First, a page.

An Analysis of Nitrogen Controls on Terrestrial Carbon and Energy Dynamics Using the Carbon-Nitrogen Coupled CLASS-CTEMN+ Model

Thursday, 17 December 2015
Poster Hall (Moscone South)
Suo Huang1, Paul A Bartlett2, Muhammad Altaf Arain3 and Benjamin M Windeler3, (1)Agriculture and Agri-Food Canada, Ottawa, ON, Canada, (2)Environment Canada, Toronto, ON, Canada, (3)McMaster University, School of Geography and Earth Sciences, Hamilton, ON, Canada
The advent of biophysical land surface schemes, in which photosynthesis and the structure of plant functional types is modelled explicitly, allows detailed carbon budgets to be simulated in Earth System Models (ESMs), including the response of ecosystems to increasing atmospheric CO2. Projections of future carbon balances are often viewed in terms of enhanced photosynthesis in response to increased atmospheric CO2, the so-called ‘CO2 fertilization effect’, versus increased respiration caused by warming. However, most ESMs do not represent nutrient cycles, most notably nitrogen (N), the availability of which can act as a strong constraint on photosynthesis, and carbon turnover in the soil.

In the Canadian ESM (CanESM), surface processes are represented by the Canadian Land Surface Scheme (CLASS), which models surface energy and water exchanges, coupled with the Canadian Terrestrial Ecosystem Model (CTEM), which models carbon-related processes. We present global and site-level results from incorporating a nitrogen cycle (C-N coupled) into CLASS coupled with CTEM. Flux, forcing and initializing data sets developed by the North American Carbon Program (NACP) and NACP- Multi-Scale Synthesis and Terrestrial Model Intercomparison Project (MsTMIP) were used.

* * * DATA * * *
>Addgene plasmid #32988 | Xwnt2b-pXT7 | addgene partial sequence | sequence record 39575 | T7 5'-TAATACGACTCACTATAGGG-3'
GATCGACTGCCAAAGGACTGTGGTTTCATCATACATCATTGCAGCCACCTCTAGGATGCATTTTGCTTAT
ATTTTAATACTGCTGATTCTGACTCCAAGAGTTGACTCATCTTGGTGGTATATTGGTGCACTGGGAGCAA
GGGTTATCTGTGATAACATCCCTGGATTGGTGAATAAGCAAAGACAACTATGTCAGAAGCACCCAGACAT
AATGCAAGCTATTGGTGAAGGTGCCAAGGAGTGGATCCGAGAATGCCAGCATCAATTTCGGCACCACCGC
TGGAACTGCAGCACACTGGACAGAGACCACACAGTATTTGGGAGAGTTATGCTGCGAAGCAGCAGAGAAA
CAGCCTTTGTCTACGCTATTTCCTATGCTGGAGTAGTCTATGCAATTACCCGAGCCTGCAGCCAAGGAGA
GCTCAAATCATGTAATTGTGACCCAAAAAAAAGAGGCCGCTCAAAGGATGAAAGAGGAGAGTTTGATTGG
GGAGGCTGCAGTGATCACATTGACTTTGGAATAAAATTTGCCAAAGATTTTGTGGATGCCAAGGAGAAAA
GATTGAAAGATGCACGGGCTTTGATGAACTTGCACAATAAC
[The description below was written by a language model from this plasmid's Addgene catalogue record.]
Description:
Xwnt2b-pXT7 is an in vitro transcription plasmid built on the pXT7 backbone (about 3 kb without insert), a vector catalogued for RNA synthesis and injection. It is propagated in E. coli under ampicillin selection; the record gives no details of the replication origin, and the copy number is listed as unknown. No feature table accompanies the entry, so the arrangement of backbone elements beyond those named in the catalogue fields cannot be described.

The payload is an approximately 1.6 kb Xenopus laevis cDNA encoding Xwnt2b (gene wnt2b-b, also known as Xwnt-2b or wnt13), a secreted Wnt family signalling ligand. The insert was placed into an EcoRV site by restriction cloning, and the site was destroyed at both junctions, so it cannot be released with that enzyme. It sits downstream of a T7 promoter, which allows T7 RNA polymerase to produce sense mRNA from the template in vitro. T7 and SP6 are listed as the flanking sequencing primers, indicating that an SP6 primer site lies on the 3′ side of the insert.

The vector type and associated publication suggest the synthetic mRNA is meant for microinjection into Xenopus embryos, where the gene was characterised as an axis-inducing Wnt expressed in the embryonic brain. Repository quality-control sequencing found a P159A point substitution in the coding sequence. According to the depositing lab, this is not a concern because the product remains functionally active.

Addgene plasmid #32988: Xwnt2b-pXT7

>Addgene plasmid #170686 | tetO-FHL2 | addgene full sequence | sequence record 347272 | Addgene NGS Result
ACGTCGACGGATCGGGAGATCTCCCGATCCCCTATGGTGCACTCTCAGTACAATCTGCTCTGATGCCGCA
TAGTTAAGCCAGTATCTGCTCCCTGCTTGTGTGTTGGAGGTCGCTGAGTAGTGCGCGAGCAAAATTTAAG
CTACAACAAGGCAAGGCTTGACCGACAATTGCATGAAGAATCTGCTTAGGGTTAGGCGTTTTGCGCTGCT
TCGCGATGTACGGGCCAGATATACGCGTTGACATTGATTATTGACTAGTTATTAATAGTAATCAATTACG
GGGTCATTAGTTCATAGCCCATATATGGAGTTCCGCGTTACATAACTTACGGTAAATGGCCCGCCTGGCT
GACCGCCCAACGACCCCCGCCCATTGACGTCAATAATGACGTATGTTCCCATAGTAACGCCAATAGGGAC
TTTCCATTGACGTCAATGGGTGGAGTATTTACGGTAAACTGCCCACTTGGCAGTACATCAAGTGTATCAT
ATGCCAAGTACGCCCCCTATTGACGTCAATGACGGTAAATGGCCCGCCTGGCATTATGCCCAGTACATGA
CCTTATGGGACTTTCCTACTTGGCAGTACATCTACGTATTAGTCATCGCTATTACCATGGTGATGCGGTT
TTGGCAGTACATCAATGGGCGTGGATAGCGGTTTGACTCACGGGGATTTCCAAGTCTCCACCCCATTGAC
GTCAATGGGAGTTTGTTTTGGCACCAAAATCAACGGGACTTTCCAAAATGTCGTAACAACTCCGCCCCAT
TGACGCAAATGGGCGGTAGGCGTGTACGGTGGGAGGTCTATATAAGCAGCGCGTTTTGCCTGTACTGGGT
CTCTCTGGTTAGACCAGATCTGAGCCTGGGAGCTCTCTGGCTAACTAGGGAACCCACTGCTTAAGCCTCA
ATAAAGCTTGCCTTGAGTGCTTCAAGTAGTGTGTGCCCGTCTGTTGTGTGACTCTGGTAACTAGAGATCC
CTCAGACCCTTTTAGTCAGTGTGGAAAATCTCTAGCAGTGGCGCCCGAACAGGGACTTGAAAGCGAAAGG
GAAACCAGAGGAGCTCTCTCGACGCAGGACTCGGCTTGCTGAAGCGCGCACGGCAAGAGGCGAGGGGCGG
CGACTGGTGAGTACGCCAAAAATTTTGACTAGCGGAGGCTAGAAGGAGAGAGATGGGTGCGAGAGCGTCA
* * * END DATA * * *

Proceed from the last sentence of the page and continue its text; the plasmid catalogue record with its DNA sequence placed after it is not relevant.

The C-N coupled model yielded global annual estimates (over 1980-2010) of 122.7 Pg C yr−1 for gross ecosystem production (GEP), and 62.7 Pg C yr−1 for net primary productivity (NPP). Ecosystem respiration (Re) was 119.1 Pg C yr−1 which is about 25% larger than observed, and results in a low estimate of 3.64 Pg C yr−1 for net ecosystem productivity (NEP = GEP – Re). On regional and site-level scales, larger differences were seen between the C-only and C-N coupled model, especially at high latitudes during summer months where N is limiting. Analysis of the long-term annual variations over 1901-2010 also showed different responses to evolving climate, CO2 and N deposition. For 1970-2010, the C-N coupled model indicated a strong N constraint on the rate of increase of GEP and NPP compared to the C-only model.